Search engines love it, prospects use it, and it’s highly cost-effective.

And white papers are the “king of content.”

The only problem: Coming up with the ideas for your next white paper!

cover of Content Catalyst bookHere’s an idea-generating machine from author and design guru Roger C Parker.

He’s worked for clients like Apple, HP and Microsoft, and sold millions of books on design and typography.

 

His “Content Catalyst” is an e-book you can use to come up with a never-ending stream of ideas for your white papers.

It costs $99 from his website. And it’s so good, it just might save your job… or your company.

“I think the hardest part of writing anything is the premise: What am I going to write about?” says Parker.

So he created the Content Catalyst “to provide a simple way of jogging your ideas.”

It’s simple but amazingly effective: a set of more than 400 terms and ideas you can go through to generate ideas.

You just can’t fail to come up with ideas

“The idea is that you just leaf through and you realize, ‘Oh, I never thought of killer apps, or touchstones, or profiling authorities in my field,’ ” he says. That jogs those ideas into play.

Parker is a fan of the numbered list, and so am I.

Any white paper structured as “Five Ways to…” or “Six Must-Have Features of …” enables busy readers to skim, scan and skip through the text and get to the end quickly.

Let’s face it, that’s how most people read when they’re at work or on the web.

Parker says the easiest way to come up with this popular approach is to combine a number with a basic idea.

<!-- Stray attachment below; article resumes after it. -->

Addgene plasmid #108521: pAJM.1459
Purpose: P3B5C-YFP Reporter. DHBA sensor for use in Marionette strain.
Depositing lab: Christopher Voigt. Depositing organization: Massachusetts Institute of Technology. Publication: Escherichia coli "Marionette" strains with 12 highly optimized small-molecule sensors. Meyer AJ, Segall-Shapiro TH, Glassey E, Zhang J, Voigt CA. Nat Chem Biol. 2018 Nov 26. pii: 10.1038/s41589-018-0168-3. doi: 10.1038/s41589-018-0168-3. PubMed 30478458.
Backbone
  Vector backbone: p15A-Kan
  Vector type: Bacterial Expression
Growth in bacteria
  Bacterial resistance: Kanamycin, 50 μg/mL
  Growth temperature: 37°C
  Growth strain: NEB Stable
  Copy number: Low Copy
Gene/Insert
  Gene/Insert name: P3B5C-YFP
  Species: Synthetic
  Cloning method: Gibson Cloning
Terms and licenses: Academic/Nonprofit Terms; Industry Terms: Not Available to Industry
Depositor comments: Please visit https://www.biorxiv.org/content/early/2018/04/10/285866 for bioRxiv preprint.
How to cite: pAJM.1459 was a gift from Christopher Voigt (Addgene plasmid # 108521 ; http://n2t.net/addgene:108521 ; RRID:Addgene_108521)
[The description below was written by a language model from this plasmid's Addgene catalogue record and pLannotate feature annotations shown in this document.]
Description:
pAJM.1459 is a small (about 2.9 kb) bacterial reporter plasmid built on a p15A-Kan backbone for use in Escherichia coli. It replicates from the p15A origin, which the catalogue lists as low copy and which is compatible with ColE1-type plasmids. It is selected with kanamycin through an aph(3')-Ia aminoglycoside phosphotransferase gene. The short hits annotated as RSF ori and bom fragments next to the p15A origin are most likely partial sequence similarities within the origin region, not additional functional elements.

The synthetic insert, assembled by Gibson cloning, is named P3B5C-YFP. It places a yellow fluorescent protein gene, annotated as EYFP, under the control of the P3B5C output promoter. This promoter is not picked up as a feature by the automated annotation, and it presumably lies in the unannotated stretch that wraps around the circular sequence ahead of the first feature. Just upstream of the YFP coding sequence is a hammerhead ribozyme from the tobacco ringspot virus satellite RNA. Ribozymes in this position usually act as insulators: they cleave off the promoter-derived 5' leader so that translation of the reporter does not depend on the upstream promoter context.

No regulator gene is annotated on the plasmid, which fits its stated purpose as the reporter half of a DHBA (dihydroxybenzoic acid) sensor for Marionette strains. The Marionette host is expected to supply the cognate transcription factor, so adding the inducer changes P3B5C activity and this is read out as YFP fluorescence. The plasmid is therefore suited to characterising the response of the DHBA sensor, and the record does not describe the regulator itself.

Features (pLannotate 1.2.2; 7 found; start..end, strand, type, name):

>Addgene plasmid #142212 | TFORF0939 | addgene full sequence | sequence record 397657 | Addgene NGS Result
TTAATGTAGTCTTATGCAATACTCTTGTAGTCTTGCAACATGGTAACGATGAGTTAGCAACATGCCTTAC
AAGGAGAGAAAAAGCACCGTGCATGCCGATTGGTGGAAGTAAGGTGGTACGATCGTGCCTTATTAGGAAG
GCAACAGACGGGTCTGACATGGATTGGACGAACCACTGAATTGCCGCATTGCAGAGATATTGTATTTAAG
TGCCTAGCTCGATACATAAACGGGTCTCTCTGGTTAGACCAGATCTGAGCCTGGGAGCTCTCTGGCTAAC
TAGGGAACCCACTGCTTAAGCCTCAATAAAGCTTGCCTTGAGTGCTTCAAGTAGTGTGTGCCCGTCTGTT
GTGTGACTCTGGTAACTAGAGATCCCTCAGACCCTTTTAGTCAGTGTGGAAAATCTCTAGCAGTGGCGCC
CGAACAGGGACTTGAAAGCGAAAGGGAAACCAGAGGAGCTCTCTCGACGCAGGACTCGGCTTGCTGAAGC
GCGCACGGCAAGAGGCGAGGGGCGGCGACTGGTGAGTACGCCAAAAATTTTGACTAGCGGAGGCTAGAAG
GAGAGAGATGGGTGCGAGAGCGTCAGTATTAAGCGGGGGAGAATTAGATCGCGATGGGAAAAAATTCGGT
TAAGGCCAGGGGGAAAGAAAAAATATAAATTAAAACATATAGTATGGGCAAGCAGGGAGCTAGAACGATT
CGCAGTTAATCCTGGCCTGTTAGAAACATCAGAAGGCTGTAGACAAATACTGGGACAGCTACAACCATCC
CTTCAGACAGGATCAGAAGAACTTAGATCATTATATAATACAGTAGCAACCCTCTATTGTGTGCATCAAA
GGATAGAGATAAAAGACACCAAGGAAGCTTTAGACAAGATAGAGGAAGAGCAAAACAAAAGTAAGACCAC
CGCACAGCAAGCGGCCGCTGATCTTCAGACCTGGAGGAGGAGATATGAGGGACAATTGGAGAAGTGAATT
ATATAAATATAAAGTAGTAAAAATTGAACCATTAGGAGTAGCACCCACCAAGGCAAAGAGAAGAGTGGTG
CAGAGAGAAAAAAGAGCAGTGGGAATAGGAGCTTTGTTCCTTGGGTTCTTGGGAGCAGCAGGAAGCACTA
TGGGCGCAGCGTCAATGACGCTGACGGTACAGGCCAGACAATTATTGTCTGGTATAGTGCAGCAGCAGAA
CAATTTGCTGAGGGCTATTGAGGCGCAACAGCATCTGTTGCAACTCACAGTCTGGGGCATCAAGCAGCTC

“You take a number and a concept and you just brainstorm. The number provides a framework for you to complete. Once you know you need six steps, all of a sudden your brain will help you get to those six.

“This really helps you set up a factory of ideas.”

Looking a little deeper, Parker says there are only four basic parts to any B2B white paper.

Part 1: Premise

Let’s say this is “Six Questions to Ask Before You Sign Up for Web-based CRM.” So the premise becomes the title, the first few lines and the overall structure of the white paper.

Part 2: Relevance

The second part describes why you should care. What are the penalties for not asking the right questions?

Could you end up picking the wrong CRM? What would that mean for your career and your company?

Part 3: List of key points

The main body completes the idea with three to seven main points, each described in one or more paragraphs.

In this case, each point is a question, why you need to get an answer and the ideal kind of answers you want to hear.

That gives the whole body a strong backbone, so you don’t have to flop around like a jellyfish looking for your next point.

Part 4: Call to action

The conclusion is a call to action—what you want a reader to do next—or where they can go to learn more. This should be as specific as possible.

Presto: Another numbered list white papers, all planned and ready to start.

Now take some time to do enough research, polish up the ideas, and get this written up and reviewed.

Parker has some advice here too.

“Write as fast as possible, so you can rewrite at leisure,” he advises. “The rewriting will separate the unnecessary, the redundant and the verbose from the concise and helpful.”

Thank you, Content Catalyst.

I wish I’d had it years ago.

About Gordon Graham

Worked on 300 white papers on everything from choosing enterprise software to designing virtual worlds for kids, for clients from Silicon Valley to Switzerland, from household names like Google and Verizon to tiny startups with big ideas. Wrote White Papers for Dummies which earned more than 50 5-star ratings on Amazon. And named 2019 Copywriter of the Year by AWAI, the world's leading training organization for professional copywriters.